Texans are preparing for a major rally at the Capitol at 3 PM on Sunday, February 11, to protest plans for coal-fired electricity production. Governor Perry is spearheading the proposal on behalf of utility companies. Texans, especially those in the major cities, say they have had more than enough pollution.

The Texas Committee for Environmental Quality (TCEQ) has set up a number of public hearings, and environmentalists are encouraging everybody to attend. On January 31, in the Dallas Public Library, a full house listened to commentary. Even though the proposal for 17 new coal plants sets the immediate agenda, people from Dallas and the surrounding counties have to talk about the cement plants operating in Congressman Joe Barton's district, just south and upwind from the Dallas/Fort Worth Metroplex. Speakers said that three cement plants account for 50% of the air pollution in Dallas County!

Mayor Laura Miller of Dallas has put together a coalition of municipal leaders from all over North Texas to oppose the coal-plant proposal and speak up for cleaner air. Her spokesperson was the first speaker on January 31. She pointed out that TXU Electric's main argument was that they planned to reduce overall emissions by 20% sometime in the uncertain future. This 20%, she affirmed, had actually been mandated by federal authorities even before the coal plant proposal was made. TXU was effectively conceding nothing at all to get permission to build and operate coal plants!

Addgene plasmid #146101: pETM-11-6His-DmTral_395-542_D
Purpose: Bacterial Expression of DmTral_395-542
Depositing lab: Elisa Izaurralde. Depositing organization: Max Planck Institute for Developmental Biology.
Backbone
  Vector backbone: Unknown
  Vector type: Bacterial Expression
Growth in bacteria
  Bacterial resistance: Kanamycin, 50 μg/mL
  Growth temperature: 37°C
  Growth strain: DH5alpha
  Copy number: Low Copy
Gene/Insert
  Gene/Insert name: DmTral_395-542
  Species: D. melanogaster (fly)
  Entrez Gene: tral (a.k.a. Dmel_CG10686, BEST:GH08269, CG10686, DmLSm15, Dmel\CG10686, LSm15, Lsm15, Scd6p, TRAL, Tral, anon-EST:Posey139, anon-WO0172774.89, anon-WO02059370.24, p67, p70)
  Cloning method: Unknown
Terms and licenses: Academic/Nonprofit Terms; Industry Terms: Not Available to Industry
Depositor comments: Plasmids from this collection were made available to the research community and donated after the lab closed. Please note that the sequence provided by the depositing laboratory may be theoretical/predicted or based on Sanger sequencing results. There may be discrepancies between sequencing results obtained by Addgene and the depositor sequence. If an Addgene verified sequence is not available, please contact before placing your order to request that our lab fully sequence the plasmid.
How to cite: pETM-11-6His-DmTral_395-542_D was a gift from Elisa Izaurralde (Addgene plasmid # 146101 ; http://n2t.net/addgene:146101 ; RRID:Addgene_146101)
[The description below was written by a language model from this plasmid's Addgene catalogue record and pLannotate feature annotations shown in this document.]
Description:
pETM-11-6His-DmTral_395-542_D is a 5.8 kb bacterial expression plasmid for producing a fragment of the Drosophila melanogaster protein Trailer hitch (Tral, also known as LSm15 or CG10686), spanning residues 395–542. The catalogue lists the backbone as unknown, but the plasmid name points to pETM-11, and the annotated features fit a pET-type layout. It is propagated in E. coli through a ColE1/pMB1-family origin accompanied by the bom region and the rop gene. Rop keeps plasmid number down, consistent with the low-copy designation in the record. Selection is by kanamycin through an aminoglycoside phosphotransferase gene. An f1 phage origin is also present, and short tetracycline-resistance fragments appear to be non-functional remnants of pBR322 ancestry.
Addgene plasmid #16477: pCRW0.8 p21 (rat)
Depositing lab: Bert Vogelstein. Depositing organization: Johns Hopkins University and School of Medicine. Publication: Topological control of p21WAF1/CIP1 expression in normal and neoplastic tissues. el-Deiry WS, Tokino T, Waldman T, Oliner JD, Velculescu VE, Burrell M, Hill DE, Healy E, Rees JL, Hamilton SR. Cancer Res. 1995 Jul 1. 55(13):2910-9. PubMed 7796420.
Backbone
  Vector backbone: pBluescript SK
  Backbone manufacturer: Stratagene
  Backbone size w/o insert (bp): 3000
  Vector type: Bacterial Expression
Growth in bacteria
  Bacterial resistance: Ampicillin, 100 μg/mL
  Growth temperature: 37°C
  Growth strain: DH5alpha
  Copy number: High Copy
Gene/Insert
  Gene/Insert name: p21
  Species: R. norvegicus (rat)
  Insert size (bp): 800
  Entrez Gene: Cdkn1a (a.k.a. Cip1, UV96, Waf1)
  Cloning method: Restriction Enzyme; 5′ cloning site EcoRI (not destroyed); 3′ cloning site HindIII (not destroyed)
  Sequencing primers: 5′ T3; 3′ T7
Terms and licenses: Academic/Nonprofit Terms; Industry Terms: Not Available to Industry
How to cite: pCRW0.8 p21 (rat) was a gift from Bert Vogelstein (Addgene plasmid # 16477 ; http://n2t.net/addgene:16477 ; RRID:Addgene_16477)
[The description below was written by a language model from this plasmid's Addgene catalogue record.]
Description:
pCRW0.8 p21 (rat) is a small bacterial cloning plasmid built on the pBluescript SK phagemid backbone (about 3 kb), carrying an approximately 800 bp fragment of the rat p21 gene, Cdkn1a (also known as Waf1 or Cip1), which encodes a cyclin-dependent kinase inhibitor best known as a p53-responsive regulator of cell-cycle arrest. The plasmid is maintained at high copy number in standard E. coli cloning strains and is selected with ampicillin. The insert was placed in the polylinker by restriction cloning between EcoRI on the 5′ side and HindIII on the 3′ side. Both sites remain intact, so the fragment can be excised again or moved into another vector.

Mayor Miller and her coalition have had enough media clout to refute the utility companies' media barrage. For many, the scientific argot of environmentalists is difficult to follow. They appreciate the blunt messages delivered by Downwinders at Risk leader Jim Shermbeck, whose pickup pulls a trailer holding a giant effigy of Governor Perry clutching a smokestack. The January 31 audience also appreciated Gary Stewart, spokesperson for a faith-based environmentalist group. He told the panel that more pollution in North Texas would be nothing less than a sin! They appreciated the health care expert who bemoaned the increase in respiratory diseases, especially asthma in children, in the area.

Also on January 31, scientists revealed a definitive study revealing that levels of airborne small-particle matter, smoke and mist, much lower than those in major Texas cities, caused heart disease in women!